Is our world unique? Is it the only one in existence, or are there others – perhaps many others – out there? Do other beings – maybe even intelligent ones – call these worlds their home, and live out their lives completely unbeknownst to us?

It was only in 1995 that we first discovered evidence that other stars had planets, as ours does.  Now we have detected many thousands of other worlds, and evidence suggests that a majority of sun-like stars possess them.  Most of these stellar systems bear little resemblance to ours. The easiest planets to detect are massive worlds located close to their stars, so "hot Jupiters" dominate the current list of exoplanets.  As our surveys continue, however, we are discovering more and more Neptunes and even super-Earths, in orbits farther and farther from their suns.

How to Search for Exoplanets

How are scientists searching for extrasolar planets? Read here of the different approaches, their strengths and weaknesses, and how planet hunters are pursuing them all.

Catalog of Exoplanets

We recommend the Paris Observatory's Extrasolar Planets Encyclopaedia. The Planetary Society no longer maintains our own Catalog of Exoplanets.

Our Exoplanets Research

Exoplanets Laser

Our newest sponsored project uses a triple-laser system to support precise, long-term spectrograph calibrations.


Are there Earth-like planets around our nearest stellar neighbor?


FINDS Exo-Earths is a fiber-optic spectrograph technology that helps exoplanet hunters look for worlds beyond our solar system.


Upgraded Alpha Centauri Planet Search Underway

Bruce Betts • July 26, 2013 • 1

The Planetary Society sponsored Alpha Centauri planet search started using a newly upgraded system in May. Here is a quick update including info from project leader Debra Fischer from Yale about their new system.

Planetary Society Weekly Hangout, Thu Feb 14 1200PT/2000UT: Courtney Dressing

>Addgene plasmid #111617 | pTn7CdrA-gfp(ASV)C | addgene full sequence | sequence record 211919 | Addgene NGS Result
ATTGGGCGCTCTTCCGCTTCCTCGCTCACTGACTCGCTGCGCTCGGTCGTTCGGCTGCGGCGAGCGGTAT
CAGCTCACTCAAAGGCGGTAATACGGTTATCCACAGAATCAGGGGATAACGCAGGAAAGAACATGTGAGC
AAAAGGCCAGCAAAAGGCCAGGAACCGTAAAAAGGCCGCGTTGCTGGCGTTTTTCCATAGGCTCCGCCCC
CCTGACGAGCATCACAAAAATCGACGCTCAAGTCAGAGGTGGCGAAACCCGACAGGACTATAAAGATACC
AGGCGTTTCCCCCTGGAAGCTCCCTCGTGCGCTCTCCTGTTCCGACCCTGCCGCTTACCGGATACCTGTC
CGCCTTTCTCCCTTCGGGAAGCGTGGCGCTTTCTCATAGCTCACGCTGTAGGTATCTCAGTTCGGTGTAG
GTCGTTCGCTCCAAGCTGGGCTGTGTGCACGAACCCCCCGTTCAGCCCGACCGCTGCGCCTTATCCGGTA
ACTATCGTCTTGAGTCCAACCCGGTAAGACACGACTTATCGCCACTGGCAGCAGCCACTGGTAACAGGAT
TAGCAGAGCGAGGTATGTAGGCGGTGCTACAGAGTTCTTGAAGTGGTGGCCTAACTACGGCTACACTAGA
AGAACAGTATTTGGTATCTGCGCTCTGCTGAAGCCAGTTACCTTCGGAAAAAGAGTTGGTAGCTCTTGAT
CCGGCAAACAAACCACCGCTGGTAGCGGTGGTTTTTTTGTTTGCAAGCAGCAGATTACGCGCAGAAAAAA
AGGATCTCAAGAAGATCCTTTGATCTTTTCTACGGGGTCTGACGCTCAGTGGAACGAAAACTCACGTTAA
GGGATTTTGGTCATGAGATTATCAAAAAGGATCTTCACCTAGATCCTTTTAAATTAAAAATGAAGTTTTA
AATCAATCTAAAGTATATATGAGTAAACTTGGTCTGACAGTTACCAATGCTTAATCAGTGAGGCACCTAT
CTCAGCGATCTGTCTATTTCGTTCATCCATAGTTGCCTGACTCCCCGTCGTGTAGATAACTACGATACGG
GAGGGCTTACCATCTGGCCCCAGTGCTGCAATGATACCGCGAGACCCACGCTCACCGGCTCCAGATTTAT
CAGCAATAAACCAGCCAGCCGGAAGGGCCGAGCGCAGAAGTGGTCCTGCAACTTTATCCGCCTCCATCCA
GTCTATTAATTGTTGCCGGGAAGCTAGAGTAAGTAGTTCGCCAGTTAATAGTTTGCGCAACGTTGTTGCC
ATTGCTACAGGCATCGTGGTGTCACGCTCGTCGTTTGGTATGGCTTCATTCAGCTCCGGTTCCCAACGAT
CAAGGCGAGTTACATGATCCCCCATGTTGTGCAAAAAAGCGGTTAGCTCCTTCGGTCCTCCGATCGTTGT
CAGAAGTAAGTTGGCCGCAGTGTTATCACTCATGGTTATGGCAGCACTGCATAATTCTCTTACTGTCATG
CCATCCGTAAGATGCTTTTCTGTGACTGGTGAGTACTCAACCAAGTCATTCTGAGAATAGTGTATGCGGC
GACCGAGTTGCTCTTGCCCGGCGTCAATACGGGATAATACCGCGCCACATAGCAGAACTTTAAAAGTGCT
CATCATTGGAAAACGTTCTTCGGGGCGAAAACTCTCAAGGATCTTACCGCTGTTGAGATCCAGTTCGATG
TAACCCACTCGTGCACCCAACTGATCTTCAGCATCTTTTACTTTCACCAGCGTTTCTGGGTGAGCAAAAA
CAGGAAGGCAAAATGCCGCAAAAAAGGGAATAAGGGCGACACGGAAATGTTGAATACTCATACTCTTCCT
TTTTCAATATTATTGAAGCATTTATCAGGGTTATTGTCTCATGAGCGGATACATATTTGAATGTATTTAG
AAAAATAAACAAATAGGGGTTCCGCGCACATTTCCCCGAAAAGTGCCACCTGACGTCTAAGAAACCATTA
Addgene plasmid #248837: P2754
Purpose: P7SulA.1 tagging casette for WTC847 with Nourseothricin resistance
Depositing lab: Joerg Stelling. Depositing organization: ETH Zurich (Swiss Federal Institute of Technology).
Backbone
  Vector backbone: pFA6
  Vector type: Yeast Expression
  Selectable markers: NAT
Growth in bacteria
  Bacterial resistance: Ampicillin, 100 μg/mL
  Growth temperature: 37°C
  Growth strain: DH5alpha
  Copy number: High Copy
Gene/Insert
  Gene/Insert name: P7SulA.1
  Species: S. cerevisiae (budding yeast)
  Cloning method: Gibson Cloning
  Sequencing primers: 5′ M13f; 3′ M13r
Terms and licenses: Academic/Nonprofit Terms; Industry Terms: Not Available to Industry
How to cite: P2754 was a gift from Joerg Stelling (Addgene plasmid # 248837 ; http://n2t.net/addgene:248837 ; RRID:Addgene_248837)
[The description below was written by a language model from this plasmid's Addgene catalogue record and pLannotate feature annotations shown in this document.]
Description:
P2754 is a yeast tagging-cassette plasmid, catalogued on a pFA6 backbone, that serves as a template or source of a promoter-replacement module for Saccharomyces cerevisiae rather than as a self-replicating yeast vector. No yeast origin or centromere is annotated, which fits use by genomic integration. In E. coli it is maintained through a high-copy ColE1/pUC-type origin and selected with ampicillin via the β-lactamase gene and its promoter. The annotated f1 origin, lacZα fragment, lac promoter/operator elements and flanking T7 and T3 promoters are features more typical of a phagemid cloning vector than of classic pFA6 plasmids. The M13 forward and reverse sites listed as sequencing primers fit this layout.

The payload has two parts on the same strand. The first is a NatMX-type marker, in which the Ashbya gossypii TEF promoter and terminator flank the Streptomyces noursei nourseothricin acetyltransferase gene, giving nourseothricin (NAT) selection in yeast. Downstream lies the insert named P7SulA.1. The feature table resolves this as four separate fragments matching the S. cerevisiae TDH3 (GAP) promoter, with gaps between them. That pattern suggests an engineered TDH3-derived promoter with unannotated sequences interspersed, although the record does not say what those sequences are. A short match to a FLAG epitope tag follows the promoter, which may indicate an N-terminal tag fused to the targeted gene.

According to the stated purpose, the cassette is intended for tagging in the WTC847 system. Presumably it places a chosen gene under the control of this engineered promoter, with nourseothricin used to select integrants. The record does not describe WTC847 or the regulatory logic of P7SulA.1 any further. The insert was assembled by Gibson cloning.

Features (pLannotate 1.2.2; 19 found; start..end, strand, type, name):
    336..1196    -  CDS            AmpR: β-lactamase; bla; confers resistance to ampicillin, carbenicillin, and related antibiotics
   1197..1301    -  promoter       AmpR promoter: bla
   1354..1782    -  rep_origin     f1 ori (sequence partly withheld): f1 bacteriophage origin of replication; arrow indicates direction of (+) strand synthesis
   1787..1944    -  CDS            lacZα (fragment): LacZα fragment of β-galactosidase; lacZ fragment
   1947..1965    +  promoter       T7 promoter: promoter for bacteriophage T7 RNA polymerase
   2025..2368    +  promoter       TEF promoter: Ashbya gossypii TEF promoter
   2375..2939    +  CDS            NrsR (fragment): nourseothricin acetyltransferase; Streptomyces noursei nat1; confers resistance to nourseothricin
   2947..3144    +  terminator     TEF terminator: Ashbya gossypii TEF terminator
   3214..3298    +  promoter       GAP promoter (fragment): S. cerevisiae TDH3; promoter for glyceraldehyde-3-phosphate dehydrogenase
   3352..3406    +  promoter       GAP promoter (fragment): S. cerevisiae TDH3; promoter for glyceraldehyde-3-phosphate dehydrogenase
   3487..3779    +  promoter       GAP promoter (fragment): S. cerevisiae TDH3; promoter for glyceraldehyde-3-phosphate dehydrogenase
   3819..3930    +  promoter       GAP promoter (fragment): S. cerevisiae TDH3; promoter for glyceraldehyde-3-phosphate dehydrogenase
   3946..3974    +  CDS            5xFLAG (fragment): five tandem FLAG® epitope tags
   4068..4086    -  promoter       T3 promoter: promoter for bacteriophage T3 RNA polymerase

Emily Lakdawalla • February 14, 2013 • 3

Emily Lakdawalla and Courtney Dressing talked about just how common Earth-sized exoplanets may be in our neighborhood. Watch the replay here.

The raw data behind an Earth-like exoplanet

Jason Davis • January 11, 2013 • 14

Taking a closer look at KOI 172.02, a super-Earth exoplanet sitting in its solar system's habitable zone.

Planetary Society Hangout: Jan 10th, 2013 - AAS Coverage with Astronomer Meg Schwamb

Casey Dreier • January 10, 2013 • 1

Join Casey Dreier and Emily Lakdawalla as they are joined by Dr. Meg Schwamb from Yale University. They will discuss the latest announcements from the American Astronomical Society 2013 conference and Dr. Schwamb's research in outer solar system bodies.

Report from AAS: Exoplanets (and exo-asteroids, and exo-comets) everywhere

Emily Lakdawalla • January 08, 2013 • 7

This year's American Astronomical Society meeting featured tons and tons of news on exoplanets. They're everywhere! And not just planets, but also asteroids, comets, and more....

Can you find a new planet?

Martin Still • January 07, 2013 • 1

A change in the Kepler data delivery process provides both scientists and the public to get involved in planet discovery.

A dispatch from J-school: two short videos

Jason Davis • October 23, 2012

Two short videos produced by Jason Davis on astronomy and planetary science work taking place at the University of Arizona.

First Planet Discovered in Alpha Centauri System

Bruce Betts • October 17, 2012 • 12

European astronomers have made the first planetary discovery in the closest-to-Earth Alpha Centauri star system. Here is some information about the discovery, and insights from Yale Astronomer Debra Fischer, who leads another Alpha Centauri planet search partially supported by The Planetary Society.

DPS 2012, Monday: Icy moons and a four-star exoplanet

Emily Lakdawalla • October 15, 2012 • 1

In the first full day of the annual meeting of the Division of Planetary Sciences of the American Astronomical Society, I listened to scientific sessions on icy worlds and on an exoplanet in a four-star system.

Every Planet in the Galaxy!

Mat Kaplan • June 20, 2012 • 2

Okay, just the ones we know about. xkcd does it again.